Justice Thomas: 'What Specifically Is the Right Here That We're Talking About?'

Susan Jones | December 1, 2021 | 12:11pm EST
Abortion rights advocates and pro-life supporters demonstrate in front of the US Supreme Court on December 1, 2021. (Photo by OLIVIER DOULIERY/AFP via Getty Images)

(CNSNews.com) - The U.S. Supreme Court heard oral arguments Wednesday in Dobbs v. Jackson, a case challenging the constitutionality of a Mississippi law that bans most abortions after 15 weeks of pregnancy.

U.S. Solicitor General Elizabeth Prelogar argued against the Mississippi law, saying the Supreme Court, in Roe v. Wade, "correctly recognized that the Constitution protects a woman's fundamental right to decide whether to end a pregnancy before viability.”

She concluded, “If this court renounces the liberty interest recognized in Roe and reaffirmed in Casey, it would be an unprecedented contraction of individual rights and a stark departure from principles of stare decisis," she said. "The court has never revoked a right that is so fundamental to so many Americans and sos central to their ability to participate fully and equally in society. The court should not overrule this central component of women's liberty."

Justice Clarence Thomas pressed Prelogar on what the specific "right" is that she's defending: "Is it specifically abortion? Is it liberty? Is it autonomy? Is it privacy?" Thomas asked.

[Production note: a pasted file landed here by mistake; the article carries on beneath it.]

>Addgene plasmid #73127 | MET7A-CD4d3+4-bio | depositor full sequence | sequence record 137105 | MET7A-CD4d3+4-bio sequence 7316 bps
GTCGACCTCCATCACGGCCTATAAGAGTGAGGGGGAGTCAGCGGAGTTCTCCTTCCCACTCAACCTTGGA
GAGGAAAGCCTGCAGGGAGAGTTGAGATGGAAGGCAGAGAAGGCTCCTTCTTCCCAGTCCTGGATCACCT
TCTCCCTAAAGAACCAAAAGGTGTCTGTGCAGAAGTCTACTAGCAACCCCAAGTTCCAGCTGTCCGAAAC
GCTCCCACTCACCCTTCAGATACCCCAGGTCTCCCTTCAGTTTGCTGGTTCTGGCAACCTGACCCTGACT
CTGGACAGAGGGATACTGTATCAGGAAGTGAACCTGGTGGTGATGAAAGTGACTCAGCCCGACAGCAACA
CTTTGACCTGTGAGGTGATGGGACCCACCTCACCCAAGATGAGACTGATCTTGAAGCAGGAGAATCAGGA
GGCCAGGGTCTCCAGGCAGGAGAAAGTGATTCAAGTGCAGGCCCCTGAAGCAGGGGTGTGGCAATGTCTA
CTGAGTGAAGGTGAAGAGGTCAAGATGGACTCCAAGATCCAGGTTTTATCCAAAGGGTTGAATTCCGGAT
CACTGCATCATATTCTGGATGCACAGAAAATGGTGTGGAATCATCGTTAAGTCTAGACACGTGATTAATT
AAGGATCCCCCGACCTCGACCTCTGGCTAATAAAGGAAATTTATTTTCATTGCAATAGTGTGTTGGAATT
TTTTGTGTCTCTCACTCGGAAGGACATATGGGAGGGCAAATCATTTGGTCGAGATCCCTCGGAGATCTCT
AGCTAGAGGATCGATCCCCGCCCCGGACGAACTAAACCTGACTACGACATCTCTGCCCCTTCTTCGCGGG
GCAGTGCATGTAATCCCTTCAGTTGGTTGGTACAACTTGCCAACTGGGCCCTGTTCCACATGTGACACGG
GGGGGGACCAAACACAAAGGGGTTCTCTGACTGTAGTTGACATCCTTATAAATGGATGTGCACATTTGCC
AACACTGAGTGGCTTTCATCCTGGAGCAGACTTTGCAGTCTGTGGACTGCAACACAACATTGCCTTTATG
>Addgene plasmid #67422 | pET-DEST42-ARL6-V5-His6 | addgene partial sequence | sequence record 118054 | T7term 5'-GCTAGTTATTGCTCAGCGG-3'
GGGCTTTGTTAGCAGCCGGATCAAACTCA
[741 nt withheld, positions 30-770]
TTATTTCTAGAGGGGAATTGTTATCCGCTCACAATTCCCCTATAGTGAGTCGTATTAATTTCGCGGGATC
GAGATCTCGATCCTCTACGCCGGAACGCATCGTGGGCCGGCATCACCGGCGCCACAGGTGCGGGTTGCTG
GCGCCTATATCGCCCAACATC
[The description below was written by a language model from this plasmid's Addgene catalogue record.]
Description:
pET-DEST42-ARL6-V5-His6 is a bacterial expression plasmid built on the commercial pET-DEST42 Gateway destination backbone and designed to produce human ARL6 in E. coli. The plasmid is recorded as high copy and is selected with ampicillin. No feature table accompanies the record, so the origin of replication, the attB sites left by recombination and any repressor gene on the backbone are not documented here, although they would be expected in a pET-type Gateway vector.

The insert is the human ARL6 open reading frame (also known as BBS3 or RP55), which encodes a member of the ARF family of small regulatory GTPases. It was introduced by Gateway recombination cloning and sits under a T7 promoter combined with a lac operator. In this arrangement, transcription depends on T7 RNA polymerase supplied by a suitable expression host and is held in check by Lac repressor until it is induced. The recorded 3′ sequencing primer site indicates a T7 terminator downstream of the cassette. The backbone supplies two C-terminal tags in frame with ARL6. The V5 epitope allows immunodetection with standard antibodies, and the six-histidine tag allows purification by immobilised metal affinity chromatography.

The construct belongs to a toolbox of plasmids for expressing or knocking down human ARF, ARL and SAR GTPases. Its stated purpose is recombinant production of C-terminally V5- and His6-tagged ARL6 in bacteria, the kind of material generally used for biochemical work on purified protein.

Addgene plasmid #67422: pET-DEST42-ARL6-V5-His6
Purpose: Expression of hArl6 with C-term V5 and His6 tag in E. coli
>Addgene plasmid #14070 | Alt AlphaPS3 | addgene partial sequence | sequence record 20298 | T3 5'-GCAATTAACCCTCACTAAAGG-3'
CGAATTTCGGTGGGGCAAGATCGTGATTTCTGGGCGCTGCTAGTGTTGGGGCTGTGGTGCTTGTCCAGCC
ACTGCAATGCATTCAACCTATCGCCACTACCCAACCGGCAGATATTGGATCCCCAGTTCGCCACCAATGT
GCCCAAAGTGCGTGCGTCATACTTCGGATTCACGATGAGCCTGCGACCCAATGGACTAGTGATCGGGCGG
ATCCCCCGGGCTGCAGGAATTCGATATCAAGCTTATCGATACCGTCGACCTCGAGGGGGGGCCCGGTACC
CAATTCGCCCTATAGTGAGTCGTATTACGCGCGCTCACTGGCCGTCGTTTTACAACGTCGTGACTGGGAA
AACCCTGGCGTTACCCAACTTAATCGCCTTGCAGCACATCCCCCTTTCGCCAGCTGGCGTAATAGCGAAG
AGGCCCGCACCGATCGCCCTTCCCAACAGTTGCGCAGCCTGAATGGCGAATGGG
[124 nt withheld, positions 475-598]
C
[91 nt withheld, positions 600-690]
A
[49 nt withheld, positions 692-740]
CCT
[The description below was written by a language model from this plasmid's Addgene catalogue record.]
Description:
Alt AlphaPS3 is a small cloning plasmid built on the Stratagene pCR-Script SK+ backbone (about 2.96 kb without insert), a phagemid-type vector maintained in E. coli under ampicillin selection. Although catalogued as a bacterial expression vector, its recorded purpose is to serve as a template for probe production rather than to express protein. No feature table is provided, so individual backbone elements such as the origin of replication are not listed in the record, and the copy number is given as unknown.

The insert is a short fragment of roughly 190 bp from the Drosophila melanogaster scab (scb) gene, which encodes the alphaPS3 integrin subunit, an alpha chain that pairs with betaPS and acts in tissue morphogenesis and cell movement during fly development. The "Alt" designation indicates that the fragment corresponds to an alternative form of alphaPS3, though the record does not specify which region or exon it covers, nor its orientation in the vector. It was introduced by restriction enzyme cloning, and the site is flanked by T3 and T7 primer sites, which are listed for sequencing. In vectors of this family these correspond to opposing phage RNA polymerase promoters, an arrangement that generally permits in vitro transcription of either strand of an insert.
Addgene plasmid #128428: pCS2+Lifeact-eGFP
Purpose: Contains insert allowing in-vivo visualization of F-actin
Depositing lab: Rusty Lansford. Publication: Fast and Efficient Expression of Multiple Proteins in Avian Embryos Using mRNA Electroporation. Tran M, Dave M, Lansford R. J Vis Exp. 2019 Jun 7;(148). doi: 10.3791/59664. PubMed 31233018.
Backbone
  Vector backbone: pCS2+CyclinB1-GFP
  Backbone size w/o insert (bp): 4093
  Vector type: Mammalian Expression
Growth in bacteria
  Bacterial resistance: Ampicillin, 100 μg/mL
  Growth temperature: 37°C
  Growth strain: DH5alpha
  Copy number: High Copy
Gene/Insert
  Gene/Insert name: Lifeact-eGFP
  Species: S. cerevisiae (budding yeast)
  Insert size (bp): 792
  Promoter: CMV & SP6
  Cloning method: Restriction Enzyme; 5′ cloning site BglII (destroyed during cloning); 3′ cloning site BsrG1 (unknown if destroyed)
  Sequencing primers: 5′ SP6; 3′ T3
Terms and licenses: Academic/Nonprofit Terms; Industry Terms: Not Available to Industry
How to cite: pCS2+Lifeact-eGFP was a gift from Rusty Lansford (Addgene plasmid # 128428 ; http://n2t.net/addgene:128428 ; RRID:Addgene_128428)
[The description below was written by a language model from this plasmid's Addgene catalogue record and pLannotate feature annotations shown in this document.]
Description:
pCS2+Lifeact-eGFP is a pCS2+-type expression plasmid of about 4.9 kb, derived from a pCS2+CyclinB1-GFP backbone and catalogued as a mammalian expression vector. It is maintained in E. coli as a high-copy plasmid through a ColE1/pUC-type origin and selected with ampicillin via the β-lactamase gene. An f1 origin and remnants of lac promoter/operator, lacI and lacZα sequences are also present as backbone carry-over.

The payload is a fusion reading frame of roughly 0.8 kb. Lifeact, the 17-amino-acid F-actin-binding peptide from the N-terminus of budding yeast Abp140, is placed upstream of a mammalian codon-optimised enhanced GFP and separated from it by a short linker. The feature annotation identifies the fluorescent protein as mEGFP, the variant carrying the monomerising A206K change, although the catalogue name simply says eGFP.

"The right is grounded in the liberty component of the 14th Amendment, Justice Thomas," Prelogar said. "But I think that it promotes interest in autonomy, bodily integrity, liberty and equality. And I do think that it is specifically the right to abortion here, the right of a woman to be able to control without the state forcing her to continue a pregnancy, whether to carry that baby to term."

Thomas responded: "I understand we're talking about abortion here. But what is confusing is that we -- if we were talking about the 2nd Amendment, I know exactly what we're talking about. If we're talking about the 4th Amendment, I know what we're talking about, because it's written, it's there. What specifically is the right here that we're talking about?" Thomas asked again:

"Well, Justice Thomas, I think that the court in those other contexts with respect to those other amendments has had to articulate what the text means in the bounds of the constitutional guarantees, and it's done through a variety of different tests that implement 1st Amendment rights, 2nd Amendment rights, 4th Amendment rights.

"So I don't think that there is anything unprecedented or anomalous about the right that the court articulated in Roe and Casey -- and the way that it implemented that right by defining the scope of the liberty interest by reference to viability and providing that that is the moment when the balance of interest tips, and when the state can act to prohibit a woman from getting an abortion based on its interest in protecting the fetal life at that point."

"So the right specifically is abortion?" Thomas asked.

"It's the right of a woman prior to viability to control whether to continue with a pregnancy, yes.

"Thank you," said Thomas, ending that portion of his questioning.